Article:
Avoid the confusion. Learn the terms of the housing market.
Appraisal: A determination of the value of the house you plan to buy. A professional appraiser makes an estimate by examining the property, looking at the initial purchase price, and comparing it with recent sales of similar property. Your lender will require the appraisal in order to ascertain the worth of the house for lending purposes. If the appraisal comes in lower than the loan amount there are several options - you can come up with additional down payment money, order a second appraisal, terminate the contract and get your earnest money back or negotiate some kind of compromise. Typically the seller will lower the purchase price of the home to the appraised amount, although you will often lose the seller paid closing costs (although lenders can creatively find a way to roll those into the loan).
Closing Costs: All settlement or transaction charges (above and beyond the actual cost of the property) that home buyers (or sellers, depending on tradition in your area and what you negotiate with the seller) need to pay at closing. These typically include lender's fees and points or prepaid interest, a prorated share of the property taxes, transfer taxes, credit check fees, homeowners' and title insurance premiums, deed filing fees, appraisal fees, and attorneys' fees.
Due Diligence: The time period stated in the contract (and a point of negotiation) where the buyer can terminate the contract for any reason and get their earnest money back. This is the time to get a home inspection and negotiate any necessary repairs. If you have any other concerns about the property or area, this would be the time to research.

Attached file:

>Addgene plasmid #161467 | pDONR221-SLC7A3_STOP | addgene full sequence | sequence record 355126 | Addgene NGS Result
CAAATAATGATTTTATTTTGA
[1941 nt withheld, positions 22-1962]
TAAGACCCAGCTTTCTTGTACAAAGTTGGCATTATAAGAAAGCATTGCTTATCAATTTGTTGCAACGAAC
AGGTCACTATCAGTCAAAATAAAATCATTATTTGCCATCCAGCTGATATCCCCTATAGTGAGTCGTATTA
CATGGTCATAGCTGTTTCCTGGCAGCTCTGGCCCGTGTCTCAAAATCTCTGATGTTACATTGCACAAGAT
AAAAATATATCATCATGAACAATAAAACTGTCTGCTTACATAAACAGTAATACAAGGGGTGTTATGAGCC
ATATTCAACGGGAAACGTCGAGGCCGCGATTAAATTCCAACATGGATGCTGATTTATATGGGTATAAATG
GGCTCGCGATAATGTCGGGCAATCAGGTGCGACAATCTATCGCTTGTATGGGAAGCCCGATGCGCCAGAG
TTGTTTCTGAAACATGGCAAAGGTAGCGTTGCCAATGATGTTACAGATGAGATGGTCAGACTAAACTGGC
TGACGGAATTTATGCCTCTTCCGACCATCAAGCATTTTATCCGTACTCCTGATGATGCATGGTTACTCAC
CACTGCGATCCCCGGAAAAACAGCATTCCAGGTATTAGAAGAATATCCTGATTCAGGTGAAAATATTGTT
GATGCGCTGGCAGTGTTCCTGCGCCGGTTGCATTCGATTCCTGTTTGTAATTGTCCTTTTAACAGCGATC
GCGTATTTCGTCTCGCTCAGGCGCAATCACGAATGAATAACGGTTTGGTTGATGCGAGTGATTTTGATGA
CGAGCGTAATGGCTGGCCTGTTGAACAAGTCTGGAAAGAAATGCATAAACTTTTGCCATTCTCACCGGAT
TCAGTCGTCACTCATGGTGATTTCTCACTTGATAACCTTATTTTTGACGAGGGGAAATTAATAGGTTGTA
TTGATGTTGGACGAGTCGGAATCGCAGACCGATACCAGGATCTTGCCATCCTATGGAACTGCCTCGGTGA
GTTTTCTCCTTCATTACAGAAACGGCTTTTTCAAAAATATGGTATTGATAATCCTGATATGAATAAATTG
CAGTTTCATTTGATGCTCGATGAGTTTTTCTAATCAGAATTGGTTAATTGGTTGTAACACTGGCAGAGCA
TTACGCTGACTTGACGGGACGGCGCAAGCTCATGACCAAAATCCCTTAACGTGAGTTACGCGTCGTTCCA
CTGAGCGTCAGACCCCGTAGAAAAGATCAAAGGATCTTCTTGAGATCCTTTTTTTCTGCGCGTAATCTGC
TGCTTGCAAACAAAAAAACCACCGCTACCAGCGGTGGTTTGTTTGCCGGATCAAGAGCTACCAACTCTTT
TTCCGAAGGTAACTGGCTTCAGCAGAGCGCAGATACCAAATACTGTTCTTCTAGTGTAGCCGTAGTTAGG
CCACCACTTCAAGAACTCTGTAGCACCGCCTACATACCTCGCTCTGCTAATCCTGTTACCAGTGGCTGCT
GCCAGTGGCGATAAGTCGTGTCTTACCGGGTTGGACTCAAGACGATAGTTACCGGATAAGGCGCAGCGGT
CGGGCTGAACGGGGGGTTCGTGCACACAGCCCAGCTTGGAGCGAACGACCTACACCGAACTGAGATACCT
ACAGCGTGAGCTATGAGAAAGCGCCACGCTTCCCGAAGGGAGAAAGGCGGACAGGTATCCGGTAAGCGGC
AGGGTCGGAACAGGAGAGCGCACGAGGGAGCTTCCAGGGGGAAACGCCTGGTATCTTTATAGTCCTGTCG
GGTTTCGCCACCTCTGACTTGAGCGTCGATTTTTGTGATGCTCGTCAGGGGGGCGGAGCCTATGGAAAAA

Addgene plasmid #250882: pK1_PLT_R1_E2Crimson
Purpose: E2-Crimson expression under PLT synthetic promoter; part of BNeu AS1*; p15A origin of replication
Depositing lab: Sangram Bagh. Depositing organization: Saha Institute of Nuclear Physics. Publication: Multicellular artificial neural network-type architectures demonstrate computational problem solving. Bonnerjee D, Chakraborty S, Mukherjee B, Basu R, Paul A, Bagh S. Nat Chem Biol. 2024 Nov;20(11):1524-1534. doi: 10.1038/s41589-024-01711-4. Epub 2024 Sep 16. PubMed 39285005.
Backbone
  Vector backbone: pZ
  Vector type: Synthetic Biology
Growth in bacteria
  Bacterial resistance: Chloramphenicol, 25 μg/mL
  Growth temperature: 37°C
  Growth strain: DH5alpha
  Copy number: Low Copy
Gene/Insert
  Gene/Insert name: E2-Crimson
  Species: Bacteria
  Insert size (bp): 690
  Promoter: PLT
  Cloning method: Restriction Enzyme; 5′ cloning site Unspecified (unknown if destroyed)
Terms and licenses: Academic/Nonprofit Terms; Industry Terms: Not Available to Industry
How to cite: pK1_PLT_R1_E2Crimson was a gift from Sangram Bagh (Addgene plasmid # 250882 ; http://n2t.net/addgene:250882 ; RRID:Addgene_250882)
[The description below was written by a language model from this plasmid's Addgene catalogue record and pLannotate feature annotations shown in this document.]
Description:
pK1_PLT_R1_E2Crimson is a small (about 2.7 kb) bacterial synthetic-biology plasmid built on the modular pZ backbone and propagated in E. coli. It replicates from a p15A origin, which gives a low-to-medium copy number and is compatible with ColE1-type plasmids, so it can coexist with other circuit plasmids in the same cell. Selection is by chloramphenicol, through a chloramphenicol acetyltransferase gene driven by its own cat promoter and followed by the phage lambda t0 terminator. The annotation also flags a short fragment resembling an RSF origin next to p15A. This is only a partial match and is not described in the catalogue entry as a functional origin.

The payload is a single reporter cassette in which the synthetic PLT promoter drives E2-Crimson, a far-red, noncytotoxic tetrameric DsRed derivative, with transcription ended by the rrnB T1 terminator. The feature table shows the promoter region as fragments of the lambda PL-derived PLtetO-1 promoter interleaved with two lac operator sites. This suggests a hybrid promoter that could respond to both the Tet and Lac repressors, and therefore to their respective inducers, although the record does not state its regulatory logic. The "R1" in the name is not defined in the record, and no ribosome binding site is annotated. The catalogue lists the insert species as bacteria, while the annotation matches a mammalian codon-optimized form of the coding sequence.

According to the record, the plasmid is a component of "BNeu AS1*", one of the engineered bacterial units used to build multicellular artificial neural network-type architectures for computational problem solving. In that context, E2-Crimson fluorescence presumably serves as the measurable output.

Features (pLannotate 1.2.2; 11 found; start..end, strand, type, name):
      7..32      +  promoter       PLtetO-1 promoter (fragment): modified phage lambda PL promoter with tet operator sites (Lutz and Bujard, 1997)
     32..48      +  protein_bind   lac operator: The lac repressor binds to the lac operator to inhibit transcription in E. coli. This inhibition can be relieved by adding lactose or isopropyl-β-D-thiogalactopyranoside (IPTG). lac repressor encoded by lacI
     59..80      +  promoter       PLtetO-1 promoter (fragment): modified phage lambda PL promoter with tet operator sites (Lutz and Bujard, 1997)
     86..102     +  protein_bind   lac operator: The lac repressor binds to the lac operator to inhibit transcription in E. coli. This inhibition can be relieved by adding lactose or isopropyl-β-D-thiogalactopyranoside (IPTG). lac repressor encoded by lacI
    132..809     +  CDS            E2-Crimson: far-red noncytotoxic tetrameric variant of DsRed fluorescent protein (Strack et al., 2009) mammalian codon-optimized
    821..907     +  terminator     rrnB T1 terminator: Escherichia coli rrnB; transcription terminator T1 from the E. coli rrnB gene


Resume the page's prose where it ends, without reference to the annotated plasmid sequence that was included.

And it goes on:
Earnest Money (EM): A partial payment (deposit) demonstrating commitment in a contractual relationship, and commonly made in real estate transactions within two days of the agreement becoming binding. Typically this is about 1% of the purchase price and is cashed and held in escrow. The seller keeps the earnest money if the buyer terminates the contract after due diligence is up unless the buyer terminates because of the appraisal or financing contingency or a breach of contract on the seller’s part. If you close on the home, the EM goes towards your downpayment or closing costs (and if you get a USDA loan with all seller paid closing costs, you can get this money back at closing!).
Closing: The final transfer of the ownership of a house from the seller to the buyer, which occurs after both have met all the terms of their contract and the deed has been recorded.
Private Mortgage Insurance: Insurance that reimburses a mortgage lender if the buyer defaults on the loan and the foreclosure sale price is less than the amount owed the lender (the mortgage plus the costs of the sale). A home buyer who makes less than a 20% down payment will most likely have to purchase private mortgage insurance, commonly referred to as PMI.